That Ain't No Way to Treat a Lady


Summer, 1992:

The day I picked her up at the airport I gave her a toy, but she didn't understand what to do with it. The leash confused her; she tried to run from it and cracked her little face into a plate glass door. I took her ten months to really respond to her name. You see, breeder dogs in puppy mills don't have names. They also don't have toys or walks or treats or love or any of the things we give our pampered companions.

Our biggest obstacle was house training, but it was never hard to be patient with her when remembering how she had lived. It's sort of difficult to crate train a dog who has lived in nothing but a cage all her life. Where else is she supposed to poop? I was never much on leaving her in a cage anyway. After being accustomed to being out of one, she shook uncontrollably when locked inside.

Lady's original cage was in a stack in a puppy mill where the waste of the dogs above fell on her. When she arrived, she still had some skin lesions and abscesses on her feet from walking on dirty, rusty wire. She was obese from a lack of exercise, and her belly almost drug the ground -- from being stretched so many times, I suppose. Lady was lucky; these were the only problems she had. At least she wasn't blind like a lot of the Shih Tzu coming out of puppy mills. Her rescuers had already given her a few weeks of attention and medical care before she came to us. Oh! -- and they gave her a name.

It was so rewarding to watch her progress. Her first three months were spent mainly under the bed. The next three months, she started sticking her head out just enough so the dust ruffle framed a cute little bonnet around her face. After a year, she sleeps on the rug beside the bed and romps and frolics with her "brother " Tzu, Gizmo, every morning.

Lady tolerates her adopted mom's grooming experiments and sports the wildest Tzu hairdo in town. She loves riding in the car, as long as the trip involves getting strawberry yogurt. She earns her keep these days by modeling doggie bandannas and bows at Gizmo's gift shop (which means she gets all dressed up and snores on the counter.) She went to the beach last spring and took to it like a pro: prancing through the edge of the waves and barking at the gulls, she created quite a stir in her Hawaiian-flowered shirt and gold dog bone necklace. But we learned she still had to conquer some of the finer points of civilization when she walked into the sliding glass door of the condo!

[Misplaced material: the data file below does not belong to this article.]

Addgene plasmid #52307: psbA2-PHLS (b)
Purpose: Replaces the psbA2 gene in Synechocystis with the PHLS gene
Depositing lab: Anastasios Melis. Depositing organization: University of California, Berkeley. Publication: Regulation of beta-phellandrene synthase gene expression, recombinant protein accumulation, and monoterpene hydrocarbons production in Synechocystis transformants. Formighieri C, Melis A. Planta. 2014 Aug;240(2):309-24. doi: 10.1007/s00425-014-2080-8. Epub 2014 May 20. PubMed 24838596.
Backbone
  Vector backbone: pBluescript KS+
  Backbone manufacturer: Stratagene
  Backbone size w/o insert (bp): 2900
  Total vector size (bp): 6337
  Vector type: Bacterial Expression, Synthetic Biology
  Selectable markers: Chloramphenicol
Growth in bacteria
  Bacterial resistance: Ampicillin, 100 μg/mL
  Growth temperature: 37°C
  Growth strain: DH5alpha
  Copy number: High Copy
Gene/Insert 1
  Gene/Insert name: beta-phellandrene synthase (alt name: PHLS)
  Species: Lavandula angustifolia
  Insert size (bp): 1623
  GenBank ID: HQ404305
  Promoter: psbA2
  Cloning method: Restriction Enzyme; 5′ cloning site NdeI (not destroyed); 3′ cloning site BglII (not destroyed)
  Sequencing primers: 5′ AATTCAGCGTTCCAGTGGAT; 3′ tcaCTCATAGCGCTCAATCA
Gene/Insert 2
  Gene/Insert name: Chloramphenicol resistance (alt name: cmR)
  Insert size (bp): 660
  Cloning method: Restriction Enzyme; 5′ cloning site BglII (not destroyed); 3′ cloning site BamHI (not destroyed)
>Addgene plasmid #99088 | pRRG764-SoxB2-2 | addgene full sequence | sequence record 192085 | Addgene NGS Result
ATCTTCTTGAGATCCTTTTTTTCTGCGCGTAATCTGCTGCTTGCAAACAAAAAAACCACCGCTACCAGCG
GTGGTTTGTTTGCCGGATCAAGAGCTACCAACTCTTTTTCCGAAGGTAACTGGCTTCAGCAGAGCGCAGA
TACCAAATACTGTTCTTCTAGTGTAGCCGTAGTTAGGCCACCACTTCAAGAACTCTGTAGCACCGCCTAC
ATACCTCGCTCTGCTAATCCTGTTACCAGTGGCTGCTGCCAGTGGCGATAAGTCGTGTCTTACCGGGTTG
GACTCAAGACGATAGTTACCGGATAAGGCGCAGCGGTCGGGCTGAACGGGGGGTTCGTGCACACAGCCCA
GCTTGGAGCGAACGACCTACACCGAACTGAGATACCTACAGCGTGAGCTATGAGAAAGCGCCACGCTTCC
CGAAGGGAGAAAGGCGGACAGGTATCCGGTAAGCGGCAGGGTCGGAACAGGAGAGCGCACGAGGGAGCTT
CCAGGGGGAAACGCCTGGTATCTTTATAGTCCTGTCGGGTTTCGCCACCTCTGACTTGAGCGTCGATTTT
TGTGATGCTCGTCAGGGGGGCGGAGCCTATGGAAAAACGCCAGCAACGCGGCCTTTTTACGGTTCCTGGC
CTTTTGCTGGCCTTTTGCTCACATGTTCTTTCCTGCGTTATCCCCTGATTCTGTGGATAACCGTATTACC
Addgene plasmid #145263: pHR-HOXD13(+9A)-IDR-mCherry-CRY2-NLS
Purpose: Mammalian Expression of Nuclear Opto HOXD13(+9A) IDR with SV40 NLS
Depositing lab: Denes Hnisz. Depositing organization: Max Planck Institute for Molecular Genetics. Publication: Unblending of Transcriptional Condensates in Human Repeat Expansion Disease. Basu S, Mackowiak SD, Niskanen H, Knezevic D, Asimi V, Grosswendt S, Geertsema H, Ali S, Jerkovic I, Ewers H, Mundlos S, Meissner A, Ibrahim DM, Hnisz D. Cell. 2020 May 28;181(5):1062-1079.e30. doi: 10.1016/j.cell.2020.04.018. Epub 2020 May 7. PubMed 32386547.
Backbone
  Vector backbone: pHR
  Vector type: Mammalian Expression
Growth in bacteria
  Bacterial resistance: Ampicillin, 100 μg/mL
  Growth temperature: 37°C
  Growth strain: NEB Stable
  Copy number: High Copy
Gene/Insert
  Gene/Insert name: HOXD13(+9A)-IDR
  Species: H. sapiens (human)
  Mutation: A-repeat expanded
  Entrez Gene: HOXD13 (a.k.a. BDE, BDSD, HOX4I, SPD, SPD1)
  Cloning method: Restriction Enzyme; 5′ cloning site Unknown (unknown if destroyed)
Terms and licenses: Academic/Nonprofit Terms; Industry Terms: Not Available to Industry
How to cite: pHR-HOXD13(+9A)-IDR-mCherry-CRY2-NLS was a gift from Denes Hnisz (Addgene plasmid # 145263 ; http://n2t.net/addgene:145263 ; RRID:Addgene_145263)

I still cry sometimes when I look at her and wonder how anyone could treat such a gentle, undemanding, grateful Lady that way. I wonder if she remembers? No, that's no way to treat a Lady, a dog or any other living creature.


Seven years later, she's still here. She's probably fourteen or fifteen now. She's old, for sure. The eyes are cloudy and the ears don't work too good either. The old ticker's not what it used to be, and some strange and sudden liver and kidney malfunction almost got her a couple of years ago. But it left just as quickly as it came, and once again that Energizer Bunny bounced back. She always does .... so far. It's hard to believe that there are still some people out there who don't know what a puppy mill is and ask why she needed rescuing. Why so much effort and expense over one little old, unsocialized, overbred, worn out dog? Aside from the fact that she returns the love a million times over, the following anonymous writing is the best answer I've found, and it's the little flame of encouragement that keeps lots of rescue people going -- when their pain is almost too much to bear.

"As the old man walked along the beach at dawn, he noticed a young man ahead of him picking up starfish and flinging them into the sea. Finally, catching up with the youth, he asked him why he was doing this. The answer was that the stranded starfish would die if left until the morning sun. "But the beach goes on for miles, and there are millions of starfish," countered the other. "How can your effort make any difference?" The young man looked at the starfish in his hand. Tossing it to the safety of the waves, he replied, "It makes a difference to this one."

I'm so blessed to have been able to make a difference for this special one. If you think you could do it, just browse under "puppy mill." You'll find someone who needs you desperately, and if you're not in a position to take one right now, just learn all you can and tell someone else, and ask them to tell someone else, and them to tell someone else, and them to tell someone else.............. Please, for Lady's sake.

July 2, 2000

Lady received an Award for Courage at the IMOM Voices for the Voiceless Rally in Washington, D.C. It reads: "For extraordinary bravery while surviving abuse and neglect and for undeniable courage in giving humans a second chance."

April 9, 2001

Lady died as she had lived -- with dignity and courage and without complaint. She left this world quietly at 4:00 p.m. today. Thank you, Lord, for the nine wonderful years you entrusted her to my care. Thank you for the lessons she taught me. I pray for the strength and courage to continue this fight against puppymills. Please never let me forget that there are still thousands of dogs out there suffering, and keep it in the forefront of my mind to tell someone about them today -- and ask them to tell someone else, and them to tell someone else, and them to tell someone else.............. Please God, for Lady's sake.